CENTER FOR U.S. WAR
VETERANS' ORAL HISTORIES
World War II
Arthur W. Potts
World War II Oral History Interview
US Army, 106th Infantry Division
Date: April 16, 2003
Interviewer: Michelle Carrara
Summarizer: Samantha Sharp
Editor: Professor Melissa Ziobro, Monmouth University
Veterans History Project
Arthur Wyman Potts and his twin brother William were born in July, 1925 in West Orange, New Jersey. Potts traces his family line in America back to the 17th century, and he stated that many of the men in his family have served in the country’s armed forces. Potts described his mother as a “shut-in” who never left the house, so he and his brother did not get to do many things as children, but as he grew older he played sandlot baseball and football.
At the age of seventeen, both brothers joined Company A of the 5th Battalion of the New Jersey State Guard, a force created to replace the state’s National Guard, which had been called to active duty in September, 1940. The experience helped prepare them for subsequent duty in the active duty military. Arthur was a private first class and served as a squad Leader in Company A. Both brothers enjoyed their service in the Guard, and remained in the unit until they turned eighteen and were drafted. They reported for active duty on August 4th, 1944 and were soon sent to basic training.
Both Potts brothers were assigned to the Infantry Replacement Training Center at Camp Blanding, Florida, where they were trained as Heavy Weapons crewmen. Their State Guard experience stood them in good stead, as they had a firm grasp of many of the basic military skills that other draftees were encountering for the first time. During training they were collectively nicknamed “the twins” and were encouraged to compete with each other to see which one would do a better job.
While at Camp Blanding, the twins had to go through chemical weapons training, which involved entering and passing through a gas chamber. Arthur passed out during the exercise and had to be carried out of the room. He said that he later developed asthma from this episode. On a more positive note, he learned to drive for the first time at Camp Blanding. At the conclusion of their training, the brothers returned home to New Jersey on a brief furlough before leaving for overseas deployment.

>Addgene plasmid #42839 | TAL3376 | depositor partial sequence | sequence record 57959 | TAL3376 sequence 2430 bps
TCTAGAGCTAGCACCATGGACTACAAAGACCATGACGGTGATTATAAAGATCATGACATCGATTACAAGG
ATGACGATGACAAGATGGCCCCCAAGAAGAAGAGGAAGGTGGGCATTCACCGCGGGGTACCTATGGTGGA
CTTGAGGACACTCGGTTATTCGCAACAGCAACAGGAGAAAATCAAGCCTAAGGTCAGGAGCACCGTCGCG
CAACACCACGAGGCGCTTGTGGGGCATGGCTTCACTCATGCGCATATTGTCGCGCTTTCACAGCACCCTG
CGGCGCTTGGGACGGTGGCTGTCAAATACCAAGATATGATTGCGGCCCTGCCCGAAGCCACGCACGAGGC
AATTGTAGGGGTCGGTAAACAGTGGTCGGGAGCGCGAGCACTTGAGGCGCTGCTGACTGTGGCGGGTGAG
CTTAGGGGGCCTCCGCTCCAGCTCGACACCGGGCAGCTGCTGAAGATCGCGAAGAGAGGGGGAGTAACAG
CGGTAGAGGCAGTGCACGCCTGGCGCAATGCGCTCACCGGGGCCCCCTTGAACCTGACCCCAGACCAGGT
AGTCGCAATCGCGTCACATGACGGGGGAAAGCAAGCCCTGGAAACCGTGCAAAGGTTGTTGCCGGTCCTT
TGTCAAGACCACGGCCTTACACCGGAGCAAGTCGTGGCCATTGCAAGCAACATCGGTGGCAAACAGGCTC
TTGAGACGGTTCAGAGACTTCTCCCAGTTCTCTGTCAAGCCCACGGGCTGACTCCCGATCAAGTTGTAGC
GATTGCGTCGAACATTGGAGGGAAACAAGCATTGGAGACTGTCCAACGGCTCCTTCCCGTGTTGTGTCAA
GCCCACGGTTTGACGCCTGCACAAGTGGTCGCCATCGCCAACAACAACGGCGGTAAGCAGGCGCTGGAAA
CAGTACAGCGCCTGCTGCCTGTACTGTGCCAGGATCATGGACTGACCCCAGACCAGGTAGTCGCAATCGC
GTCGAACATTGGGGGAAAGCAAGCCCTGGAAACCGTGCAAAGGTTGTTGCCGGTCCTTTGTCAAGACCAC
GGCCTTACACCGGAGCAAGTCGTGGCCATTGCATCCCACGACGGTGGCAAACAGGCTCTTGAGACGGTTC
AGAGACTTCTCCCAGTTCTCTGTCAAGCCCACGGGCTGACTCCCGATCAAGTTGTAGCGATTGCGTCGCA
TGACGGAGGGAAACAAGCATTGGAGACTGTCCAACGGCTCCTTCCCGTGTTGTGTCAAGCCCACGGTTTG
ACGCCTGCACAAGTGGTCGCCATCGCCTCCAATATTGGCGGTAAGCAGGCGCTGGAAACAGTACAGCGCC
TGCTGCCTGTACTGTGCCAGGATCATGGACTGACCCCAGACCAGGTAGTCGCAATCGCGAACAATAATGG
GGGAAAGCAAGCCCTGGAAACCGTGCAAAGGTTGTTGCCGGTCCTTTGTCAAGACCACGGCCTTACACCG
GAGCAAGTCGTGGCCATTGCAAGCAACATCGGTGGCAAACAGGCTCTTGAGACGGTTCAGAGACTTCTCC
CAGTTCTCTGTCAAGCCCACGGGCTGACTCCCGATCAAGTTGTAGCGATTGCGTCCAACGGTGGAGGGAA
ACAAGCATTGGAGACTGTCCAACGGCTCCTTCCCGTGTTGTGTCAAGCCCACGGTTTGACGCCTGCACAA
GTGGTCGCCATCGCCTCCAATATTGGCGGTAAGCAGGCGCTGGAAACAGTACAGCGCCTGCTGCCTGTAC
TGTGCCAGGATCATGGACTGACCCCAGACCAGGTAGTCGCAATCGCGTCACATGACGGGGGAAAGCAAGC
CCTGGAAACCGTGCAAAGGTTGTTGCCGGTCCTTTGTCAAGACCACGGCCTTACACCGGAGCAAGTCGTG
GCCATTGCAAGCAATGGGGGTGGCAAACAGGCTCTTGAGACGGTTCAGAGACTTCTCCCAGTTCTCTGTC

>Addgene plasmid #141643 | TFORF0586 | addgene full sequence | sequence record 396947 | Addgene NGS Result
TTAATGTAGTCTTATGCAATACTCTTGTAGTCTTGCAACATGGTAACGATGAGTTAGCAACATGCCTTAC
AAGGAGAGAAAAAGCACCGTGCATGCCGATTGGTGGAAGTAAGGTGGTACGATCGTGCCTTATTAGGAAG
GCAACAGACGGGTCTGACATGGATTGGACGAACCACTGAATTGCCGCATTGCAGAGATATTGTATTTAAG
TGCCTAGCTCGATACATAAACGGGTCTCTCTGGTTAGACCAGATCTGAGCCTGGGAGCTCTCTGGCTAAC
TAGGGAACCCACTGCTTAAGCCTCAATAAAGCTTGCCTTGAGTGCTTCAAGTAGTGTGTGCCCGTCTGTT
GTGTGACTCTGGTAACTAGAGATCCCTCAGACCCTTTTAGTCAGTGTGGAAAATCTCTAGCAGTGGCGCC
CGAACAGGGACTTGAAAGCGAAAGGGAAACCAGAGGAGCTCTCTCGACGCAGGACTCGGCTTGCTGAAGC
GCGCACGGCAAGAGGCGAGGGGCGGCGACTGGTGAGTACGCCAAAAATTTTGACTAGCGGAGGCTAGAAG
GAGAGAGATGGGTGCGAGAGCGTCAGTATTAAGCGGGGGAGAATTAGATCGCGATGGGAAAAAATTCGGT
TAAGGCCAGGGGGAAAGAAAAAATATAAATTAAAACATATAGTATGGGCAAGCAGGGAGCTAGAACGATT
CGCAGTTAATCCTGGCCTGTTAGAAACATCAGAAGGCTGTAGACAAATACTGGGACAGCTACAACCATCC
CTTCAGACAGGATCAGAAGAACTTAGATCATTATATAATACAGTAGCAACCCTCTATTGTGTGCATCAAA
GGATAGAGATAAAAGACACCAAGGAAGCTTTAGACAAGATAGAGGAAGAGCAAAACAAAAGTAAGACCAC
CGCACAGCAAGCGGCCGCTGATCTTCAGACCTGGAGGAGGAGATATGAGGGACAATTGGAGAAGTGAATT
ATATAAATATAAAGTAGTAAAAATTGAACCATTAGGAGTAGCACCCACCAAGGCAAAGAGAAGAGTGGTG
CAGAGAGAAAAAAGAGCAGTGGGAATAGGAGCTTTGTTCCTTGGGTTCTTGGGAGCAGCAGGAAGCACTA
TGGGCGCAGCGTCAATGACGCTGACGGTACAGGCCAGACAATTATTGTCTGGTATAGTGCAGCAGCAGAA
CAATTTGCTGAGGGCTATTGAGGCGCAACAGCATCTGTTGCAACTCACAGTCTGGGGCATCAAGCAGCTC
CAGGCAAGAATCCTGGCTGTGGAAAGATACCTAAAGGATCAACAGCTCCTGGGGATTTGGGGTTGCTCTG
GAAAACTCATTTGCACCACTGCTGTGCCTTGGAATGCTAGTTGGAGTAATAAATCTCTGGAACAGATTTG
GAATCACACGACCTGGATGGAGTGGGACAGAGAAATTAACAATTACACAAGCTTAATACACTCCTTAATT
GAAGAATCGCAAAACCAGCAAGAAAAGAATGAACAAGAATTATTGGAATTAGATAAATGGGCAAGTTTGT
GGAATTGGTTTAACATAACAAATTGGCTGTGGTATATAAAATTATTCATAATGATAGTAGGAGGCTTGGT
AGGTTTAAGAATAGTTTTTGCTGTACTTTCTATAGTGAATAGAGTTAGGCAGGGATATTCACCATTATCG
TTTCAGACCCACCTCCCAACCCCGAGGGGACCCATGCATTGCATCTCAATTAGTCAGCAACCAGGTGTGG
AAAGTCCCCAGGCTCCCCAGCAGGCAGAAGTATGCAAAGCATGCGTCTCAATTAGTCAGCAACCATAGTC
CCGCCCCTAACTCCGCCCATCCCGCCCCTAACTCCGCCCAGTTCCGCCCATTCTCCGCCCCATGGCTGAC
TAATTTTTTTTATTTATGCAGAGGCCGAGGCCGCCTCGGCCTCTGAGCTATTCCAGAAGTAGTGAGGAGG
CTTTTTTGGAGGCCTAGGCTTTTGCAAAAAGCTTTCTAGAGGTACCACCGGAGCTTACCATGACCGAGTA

The Potts brothers shipped out to Liverpool, England aboard the USS Wakefield on January 1, 1945 and then moved on to France, where they were assigned as replacements to K Company of the 424th Infantry Regiment of the 106th Infantry Division. The Division had been badly battered in the Battle of the Bulge and had lost its other two regiments, which were captured by the Germans.
When he became ill in February, Arthur was separated from his brother for the first time since they had entered the service. He was sent to the Seventeenth General Hospital in Paris, France for treatment. After his release, Arthur received permission to rejoin his brother instead of being assigned to another unit as a random replacement; the two were reunited on April 7, 1945. In the final weeks of the conflict in Europe, their unit was assigned to guard and transport German prisoners of war. On May 6, 1945, Potts was injured while escorting prisoners — and Germany surrendered eleven hours and thirty-four minutes later. He was hospitalized for thirty days and then rejoined his brother once again.
On October 2, 1945, the 106th Infantry Division was deactivated, and the Potts brothers were reassigned to the 285th Port Battalion based in Antwerp, Belgium, where Arthur was assigned to battalion headquarters as a movie theater projectionist. Having artistic talent, he and his brother were selected to paint coming attraction posters for USO shows. The Potts brothers returned to the United States and were discharged from the army on June 26, 1946.
Potts told the interviewer that he hopes his interview inspires people to have more compassion for others. He regrets certain things he did in the war, and wishes he could go back and change his actions. He said that he allowed his hatred for the Nazis and the swastika to dictate his treatment of German POWs, and it bothers him to this day.
After the war, Arthur Potts went to Upsala College on the GI Bill, graduated in 1950, married Ruth Alice Cunningham and settled in Cedar Grove, New Jersey. The couple had five children. He went to work for General Motors Acceptance Corporation, and then the Carbide Corporation, Moore Business Forms, and the Monroe Calculator Company. His brother later moved to live in Florida, and they speak periodically. He returned to artistic expression on occasion, especially after his retirement, and had has several exhibits of his work.
Arthur feels that he was “on the benches” a lot during the war, and that he did not experience the worst parts of it. Since his retirement, he has, however, joined several veterans’ organizations. He enjoys the groups and being able to talk freely about his experiences.
During his service, Arthur Potts rose to the rank of Technical Sergeant (E-4) and earned battle stars for the campaigns in Northern France and Central Europe. His badges and medals include the Combat Infantryman’s Badge, the Expert Infantryman’s Badge, the Bronze Star Medal, the Army of the Occupation Medal with the Germany Clasp, and the New Jersey State Distinguished Service Medal. He passed away on October 9, 2007.